Solomon Natar

Apocalyptic girlfriend

In such crazy times, what can we expect for the future? Is the world really going off the deep end, and if so, what is our philosophy for life and love? As one ponders the pessimistic prospects of society, the idea of building a family might be reconsidered. If the dramatic end of history is in fact impending, then love is under strain. But then again, better to pursue love than cower to the apocalypse.

The German Jewish intellectual Walter Benjamin wrote in his epic essay “Theologico-Political Fragment,” that meaning in life can only be through a conception of history as programmatic, a process leading towards the summation of all things. He then poses the human pursuit of happiness as a paradox to such eschatological meaning in life. We derive meaning and purpose from an eschatological worldview, but eschatology constitutes the collapse of human society, calamity and the failure of mankind’s quest for happiness.

It seems, based on this logic, that we must choose existentially between either happiness or purpose. Of course, there are other eschatological approaches, such as that of Maimonides, that are not so pessimistic! Instead of destruction before the Messianic era, history would just smooth over into post-history, thus we could have historical purpose and enjoy life too. In the meantime, it is not unrealistic that we are approaching an apocalyptic scenario, what with (justified) Islamophobia and environmental breakdown, for example. How unfortunate!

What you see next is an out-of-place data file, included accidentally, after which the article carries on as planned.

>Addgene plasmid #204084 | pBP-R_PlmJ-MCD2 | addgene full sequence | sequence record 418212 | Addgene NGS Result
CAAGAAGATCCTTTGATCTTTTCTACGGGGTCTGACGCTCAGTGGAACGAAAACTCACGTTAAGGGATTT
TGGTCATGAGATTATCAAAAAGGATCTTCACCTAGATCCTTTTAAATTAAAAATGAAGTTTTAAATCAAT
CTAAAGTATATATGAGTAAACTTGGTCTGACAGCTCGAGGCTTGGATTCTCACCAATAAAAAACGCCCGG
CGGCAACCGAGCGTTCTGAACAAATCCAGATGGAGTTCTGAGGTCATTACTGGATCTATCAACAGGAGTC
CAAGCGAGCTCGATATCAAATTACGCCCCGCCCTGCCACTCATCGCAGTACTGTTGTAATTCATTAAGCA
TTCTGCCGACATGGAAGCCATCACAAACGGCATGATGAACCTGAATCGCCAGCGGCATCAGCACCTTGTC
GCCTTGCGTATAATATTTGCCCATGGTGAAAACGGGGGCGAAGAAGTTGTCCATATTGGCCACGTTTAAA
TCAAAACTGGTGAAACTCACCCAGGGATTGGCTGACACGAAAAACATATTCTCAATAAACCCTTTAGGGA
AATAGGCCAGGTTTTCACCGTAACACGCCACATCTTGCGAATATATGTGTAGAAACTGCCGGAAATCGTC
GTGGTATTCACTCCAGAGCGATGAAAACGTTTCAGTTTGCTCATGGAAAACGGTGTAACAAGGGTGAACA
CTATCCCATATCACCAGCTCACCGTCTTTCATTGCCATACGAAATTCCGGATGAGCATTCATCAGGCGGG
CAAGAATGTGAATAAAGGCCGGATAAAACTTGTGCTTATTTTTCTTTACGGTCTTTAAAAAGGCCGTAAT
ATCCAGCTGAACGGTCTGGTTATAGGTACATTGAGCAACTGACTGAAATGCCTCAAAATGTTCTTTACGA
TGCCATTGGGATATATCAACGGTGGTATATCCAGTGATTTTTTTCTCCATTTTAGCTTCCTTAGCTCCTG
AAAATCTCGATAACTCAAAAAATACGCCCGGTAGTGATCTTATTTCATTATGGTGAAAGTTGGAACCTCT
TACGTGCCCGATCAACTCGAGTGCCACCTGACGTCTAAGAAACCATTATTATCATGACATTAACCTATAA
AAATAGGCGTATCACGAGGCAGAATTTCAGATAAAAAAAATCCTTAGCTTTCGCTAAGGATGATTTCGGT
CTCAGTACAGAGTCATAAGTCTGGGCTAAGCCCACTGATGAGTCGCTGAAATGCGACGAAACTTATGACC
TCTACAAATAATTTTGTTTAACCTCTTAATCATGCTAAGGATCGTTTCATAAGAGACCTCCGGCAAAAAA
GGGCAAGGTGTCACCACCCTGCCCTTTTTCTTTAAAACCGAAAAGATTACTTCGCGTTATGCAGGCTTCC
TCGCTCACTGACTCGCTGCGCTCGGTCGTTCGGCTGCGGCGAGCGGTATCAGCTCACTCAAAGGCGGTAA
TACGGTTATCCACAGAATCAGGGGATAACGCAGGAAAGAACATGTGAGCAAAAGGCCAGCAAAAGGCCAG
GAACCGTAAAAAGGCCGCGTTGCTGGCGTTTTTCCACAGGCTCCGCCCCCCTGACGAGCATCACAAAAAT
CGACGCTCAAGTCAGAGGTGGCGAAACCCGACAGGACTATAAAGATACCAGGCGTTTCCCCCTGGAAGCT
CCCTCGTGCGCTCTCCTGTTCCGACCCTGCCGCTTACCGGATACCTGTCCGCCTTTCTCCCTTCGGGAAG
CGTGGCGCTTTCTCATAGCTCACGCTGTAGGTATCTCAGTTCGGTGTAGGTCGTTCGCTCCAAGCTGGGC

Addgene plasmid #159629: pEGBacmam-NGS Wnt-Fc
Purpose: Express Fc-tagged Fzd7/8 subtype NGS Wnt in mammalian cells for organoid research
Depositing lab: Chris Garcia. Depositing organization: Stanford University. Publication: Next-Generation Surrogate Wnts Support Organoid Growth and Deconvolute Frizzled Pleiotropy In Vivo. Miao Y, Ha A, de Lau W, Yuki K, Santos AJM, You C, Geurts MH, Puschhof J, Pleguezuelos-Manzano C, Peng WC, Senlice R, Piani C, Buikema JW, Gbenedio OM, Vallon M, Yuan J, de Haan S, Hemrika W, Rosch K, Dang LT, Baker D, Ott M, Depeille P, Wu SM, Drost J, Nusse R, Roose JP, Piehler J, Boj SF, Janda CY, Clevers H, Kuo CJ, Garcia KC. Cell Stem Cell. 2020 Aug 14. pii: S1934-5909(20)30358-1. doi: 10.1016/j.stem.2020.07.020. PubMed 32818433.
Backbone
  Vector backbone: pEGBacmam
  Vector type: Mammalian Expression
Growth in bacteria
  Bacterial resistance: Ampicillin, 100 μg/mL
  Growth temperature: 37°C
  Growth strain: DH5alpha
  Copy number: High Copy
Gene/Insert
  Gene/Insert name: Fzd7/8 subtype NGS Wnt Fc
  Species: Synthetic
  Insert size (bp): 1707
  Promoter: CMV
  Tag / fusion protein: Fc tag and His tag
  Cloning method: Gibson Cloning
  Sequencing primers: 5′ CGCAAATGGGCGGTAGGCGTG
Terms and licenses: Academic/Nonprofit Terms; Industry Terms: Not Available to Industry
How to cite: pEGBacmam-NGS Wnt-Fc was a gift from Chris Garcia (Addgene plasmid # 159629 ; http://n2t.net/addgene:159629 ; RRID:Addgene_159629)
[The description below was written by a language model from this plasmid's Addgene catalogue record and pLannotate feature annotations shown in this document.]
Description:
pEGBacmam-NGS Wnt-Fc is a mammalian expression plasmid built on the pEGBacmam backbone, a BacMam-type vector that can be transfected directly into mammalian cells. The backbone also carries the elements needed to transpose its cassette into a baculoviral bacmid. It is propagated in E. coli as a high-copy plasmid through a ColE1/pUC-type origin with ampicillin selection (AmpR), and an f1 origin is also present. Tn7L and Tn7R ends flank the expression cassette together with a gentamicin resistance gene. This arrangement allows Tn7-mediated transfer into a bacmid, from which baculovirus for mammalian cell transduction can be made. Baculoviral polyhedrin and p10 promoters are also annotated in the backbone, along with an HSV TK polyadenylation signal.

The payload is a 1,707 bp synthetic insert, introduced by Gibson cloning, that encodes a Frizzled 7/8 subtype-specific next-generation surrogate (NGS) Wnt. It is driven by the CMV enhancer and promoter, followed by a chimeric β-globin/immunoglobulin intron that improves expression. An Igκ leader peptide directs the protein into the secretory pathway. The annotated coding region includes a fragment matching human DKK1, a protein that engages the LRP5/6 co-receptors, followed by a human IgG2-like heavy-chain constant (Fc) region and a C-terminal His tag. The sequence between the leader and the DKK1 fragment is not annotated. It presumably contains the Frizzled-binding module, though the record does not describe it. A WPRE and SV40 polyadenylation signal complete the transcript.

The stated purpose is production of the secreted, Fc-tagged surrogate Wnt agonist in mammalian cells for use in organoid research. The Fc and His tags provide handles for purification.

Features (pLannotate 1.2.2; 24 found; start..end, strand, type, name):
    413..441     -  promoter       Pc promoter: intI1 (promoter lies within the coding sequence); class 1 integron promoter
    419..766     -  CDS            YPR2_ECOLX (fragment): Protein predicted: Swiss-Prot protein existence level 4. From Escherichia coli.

I imagine an apocalyptic scenario like a nightmare. Like in the days of Noah, trapped in the floodwaters, too late for rescue. Locked in the ghetto, behind barbed-wire and fire. You run to the hills but are surrounded by terrorists, no food and water, as they approach with rifle and knife. Waves crashing, bodies everywhere. If you are lucky, a prophet will warn you ahead of time. There is no safe place, not here and not anywhere.

My girlfriend likes stability, a safe place of comfort and a loving home. She wants to build her house on the rock, one household appliance at a time. We can find an apartment outside the city, maybe buy a car. We wonder where to send children to school. Best we give it a shot and hope for years of normalcy, I tell her. But she is anxious, to lose what she loves. She invests, and hates to give her money or her affection to things that will pass. It is too late for that, she knows, she already loves me.

About the Author
Natar has an MA in Jewish Thought from the Hebrew University of Jerusalem. He likes to read and write about politics, Jerusalem and messianism.